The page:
Garlic and onions are among the best foods to eat for a healthier gut, according to a new study.
Leeks and Jerusalem artichokes are also beneficial, the findings suggest.
Scientists say there is growing evidence that consuming prebiotics – certain types of fiber often found in plants that stimulate beneficial bacteria in the gut – can help to maintain a healthy gut microbiome.
For the new study, researchers estimated the prebiotic content of thousands of food types by using pre-existing literature to find out which foods offer the highest prebiotic content.
The findings showed that the foods that pack the greatest prebiotic punch are dandelion greens, Jerusalem artichokes, garlic, leeks, and onions.
Researchers say that as well as supporting gut microbes, prebiotic-rich foods contain high amounts of fiber – something most people do not get enough of.
Adults are recommended to consume 30 grams of fiber a day, but estimates suggest they are only currently consuming about 20g a day on average.
Cassandra Boyd, a master’s student at San José State University, said: “Eating prebiotic-dense foods has been indicated by previous research to benefit health.
“Eating in a way to promote microbiome wellness while eating more fibre may be more attainable and accessible than you think.”
She explained that prebiotics, which can be thought of as food for the microbiome, are different from probiotics, which contain live microorganisms. Both can potentially benefit microbiome health, but they work in different ways.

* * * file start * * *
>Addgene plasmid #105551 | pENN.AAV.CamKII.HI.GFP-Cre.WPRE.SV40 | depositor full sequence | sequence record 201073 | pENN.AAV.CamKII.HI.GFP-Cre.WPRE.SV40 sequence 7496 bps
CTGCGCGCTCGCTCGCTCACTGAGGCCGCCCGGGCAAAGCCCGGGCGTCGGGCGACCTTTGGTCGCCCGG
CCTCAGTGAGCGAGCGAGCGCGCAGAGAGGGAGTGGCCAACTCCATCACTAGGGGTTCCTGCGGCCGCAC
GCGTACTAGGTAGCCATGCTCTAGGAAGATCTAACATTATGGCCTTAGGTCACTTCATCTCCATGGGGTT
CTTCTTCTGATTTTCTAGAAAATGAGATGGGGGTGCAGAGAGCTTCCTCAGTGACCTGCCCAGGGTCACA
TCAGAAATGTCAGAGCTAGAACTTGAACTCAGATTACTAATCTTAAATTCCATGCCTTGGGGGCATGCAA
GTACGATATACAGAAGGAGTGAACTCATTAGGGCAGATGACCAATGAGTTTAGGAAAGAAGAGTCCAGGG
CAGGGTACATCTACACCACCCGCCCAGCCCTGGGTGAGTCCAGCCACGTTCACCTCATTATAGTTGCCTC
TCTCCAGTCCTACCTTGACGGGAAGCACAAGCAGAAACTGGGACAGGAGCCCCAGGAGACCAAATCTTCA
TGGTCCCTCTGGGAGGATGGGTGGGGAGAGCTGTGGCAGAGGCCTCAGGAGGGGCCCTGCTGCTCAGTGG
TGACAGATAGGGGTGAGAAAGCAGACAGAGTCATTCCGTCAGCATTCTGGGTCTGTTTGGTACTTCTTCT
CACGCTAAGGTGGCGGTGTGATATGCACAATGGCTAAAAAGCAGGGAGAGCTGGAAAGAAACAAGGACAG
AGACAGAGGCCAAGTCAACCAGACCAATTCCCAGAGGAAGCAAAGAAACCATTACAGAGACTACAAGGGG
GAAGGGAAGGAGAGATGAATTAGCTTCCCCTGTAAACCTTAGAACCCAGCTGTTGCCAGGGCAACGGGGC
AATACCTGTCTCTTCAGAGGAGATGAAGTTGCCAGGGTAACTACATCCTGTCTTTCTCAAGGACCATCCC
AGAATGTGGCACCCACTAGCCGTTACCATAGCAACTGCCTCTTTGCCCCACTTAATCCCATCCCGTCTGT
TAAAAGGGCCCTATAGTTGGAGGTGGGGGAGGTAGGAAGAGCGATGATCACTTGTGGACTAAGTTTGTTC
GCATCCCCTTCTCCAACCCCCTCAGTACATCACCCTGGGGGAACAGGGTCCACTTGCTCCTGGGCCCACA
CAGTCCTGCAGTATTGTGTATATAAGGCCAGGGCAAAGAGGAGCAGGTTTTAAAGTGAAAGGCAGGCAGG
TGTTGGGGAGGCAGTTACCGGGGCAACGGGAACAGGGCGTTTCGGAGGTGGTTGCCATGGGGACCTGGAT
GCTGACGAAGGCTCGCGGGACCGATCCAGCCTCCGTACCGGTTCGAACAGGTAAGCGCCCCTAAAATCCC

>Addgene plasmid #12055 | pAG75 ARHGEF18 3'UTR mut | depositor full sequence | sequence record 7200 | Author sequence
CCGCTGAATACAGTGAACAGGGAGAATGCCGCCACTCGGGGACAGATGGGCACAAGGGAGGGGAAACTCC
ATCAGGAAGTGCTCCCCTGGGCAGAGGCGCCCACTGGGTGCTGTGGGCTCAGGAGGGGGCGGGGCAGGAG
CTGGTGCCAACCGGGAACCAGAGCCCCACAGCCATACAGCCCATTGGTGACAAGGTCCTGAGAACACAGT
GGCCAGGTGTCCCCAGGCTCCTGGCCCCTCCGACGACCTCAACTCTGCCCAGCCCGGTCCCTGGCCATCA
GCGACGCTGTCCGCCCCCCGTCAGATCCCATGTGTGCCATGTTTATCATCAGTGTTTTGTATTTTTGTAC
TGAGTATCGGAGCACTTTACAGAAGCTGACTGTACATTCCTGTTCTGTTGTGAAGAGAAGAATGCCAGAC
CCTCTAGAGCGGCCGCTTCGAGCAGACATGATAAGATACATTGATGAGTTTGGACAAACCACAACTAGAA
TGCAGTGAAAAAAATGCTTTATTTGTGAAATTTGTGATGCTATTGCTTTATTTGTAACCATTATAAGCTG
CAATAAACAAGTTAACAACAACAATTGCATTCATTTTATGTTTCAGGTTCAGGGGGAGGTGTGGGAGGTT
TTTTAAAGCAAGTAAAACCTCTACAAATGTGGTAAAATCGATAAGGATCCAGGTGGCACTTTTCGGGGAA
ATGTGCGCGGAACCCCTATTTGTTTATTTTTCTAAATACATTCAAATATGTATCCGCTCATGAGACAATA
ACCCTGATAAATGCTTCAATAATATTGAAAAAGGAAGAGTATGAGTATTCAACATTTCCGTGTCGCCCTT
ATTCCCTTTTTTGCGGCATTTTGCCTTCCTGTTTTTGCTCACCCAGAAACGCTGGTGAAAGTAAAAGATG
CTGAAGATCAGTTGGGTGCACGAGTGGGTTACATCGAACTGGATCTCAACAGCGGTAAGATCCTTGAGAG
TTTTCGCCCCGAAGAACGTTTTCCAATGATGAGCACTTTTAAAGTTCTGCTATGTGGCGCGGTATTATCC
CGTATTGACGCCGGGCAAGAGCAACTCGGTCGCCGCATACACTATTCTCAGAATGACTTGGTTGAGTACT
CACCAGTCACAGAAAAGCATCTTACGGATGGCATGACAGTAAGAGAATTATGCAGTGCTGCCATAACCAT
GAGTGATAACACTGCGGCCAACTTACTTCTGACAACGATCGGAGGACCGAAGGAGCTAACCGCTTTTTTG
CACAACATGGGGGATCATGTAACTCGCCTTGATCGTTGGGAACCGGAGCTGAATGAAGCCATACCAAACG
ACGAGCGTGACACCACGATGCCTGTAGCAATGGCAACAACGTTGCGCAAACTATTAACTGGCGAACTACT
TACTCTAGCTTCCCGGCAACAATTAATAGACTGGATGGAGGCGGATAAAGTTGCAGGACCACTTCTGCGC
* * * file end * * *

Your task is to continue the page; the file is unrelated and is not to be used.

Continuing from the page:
Previous studies have linked higher prebiotic intake with improved blood glucose regulation, better absorption of minerals such as calcium, and markers of improved digestive and immune function.
Although most dietary guidelines do not currently specify a recommended daily allowance for prebiotics, the International Scientific Association for Probiotics and Prebiotics — a non-profit scientific organization that established the currently held definition of prebiotics — recommends an intake of five grams per day.
For the study, researchers used previously published scientific findings to analyze the prebiotic content of 8,690 foods.
Just over a third of the foods in the database (37 percent) were found to contain prebiotics.
Dandelion greens, Jerusalem artichoke, garlic, leeks, and onions had the greatest amounts, ranging from about 100 to 240 milligrams of prebiotics per gram of food (mg/g).
Other prebiotic-rich foods included onion rings, creamed onions, cowpeas, asparagus, and Kellogg’s All-Bran cereal, each containing around 50 to 60 mg/g.
Wheat-containing items rank lower on the list. Foods with little or no prebiotic content included dairy products, eggs, oils, and meats.
Boyd, who conducted the research with Doctor John Gieng, added: “The findings from our preliminary literature review suggest that onions and related foods contain multiple forms of prebiotics, leading to a larger total prebiotic content.
“Multiple forms of onions and related foods appear in a variety of dishes as both flavoring and main ingredients.
“These foods are commonly consumed and thus would be a feasible target for people to increase their prebiotic consumption.”
Based on the team’s findings, she said a person would need to consume around half of a small (4-ounce) onion to get five grams of prebiotics.
The research team hope the study will provide a basis to help other scientists assess the health impacts of prebiotics and inform future dietary guidelines.
Boyd presented the findings at NUTRITION 2023, the flagship annual meeting of the American Society for Nutrition in Boston, Massachusetts.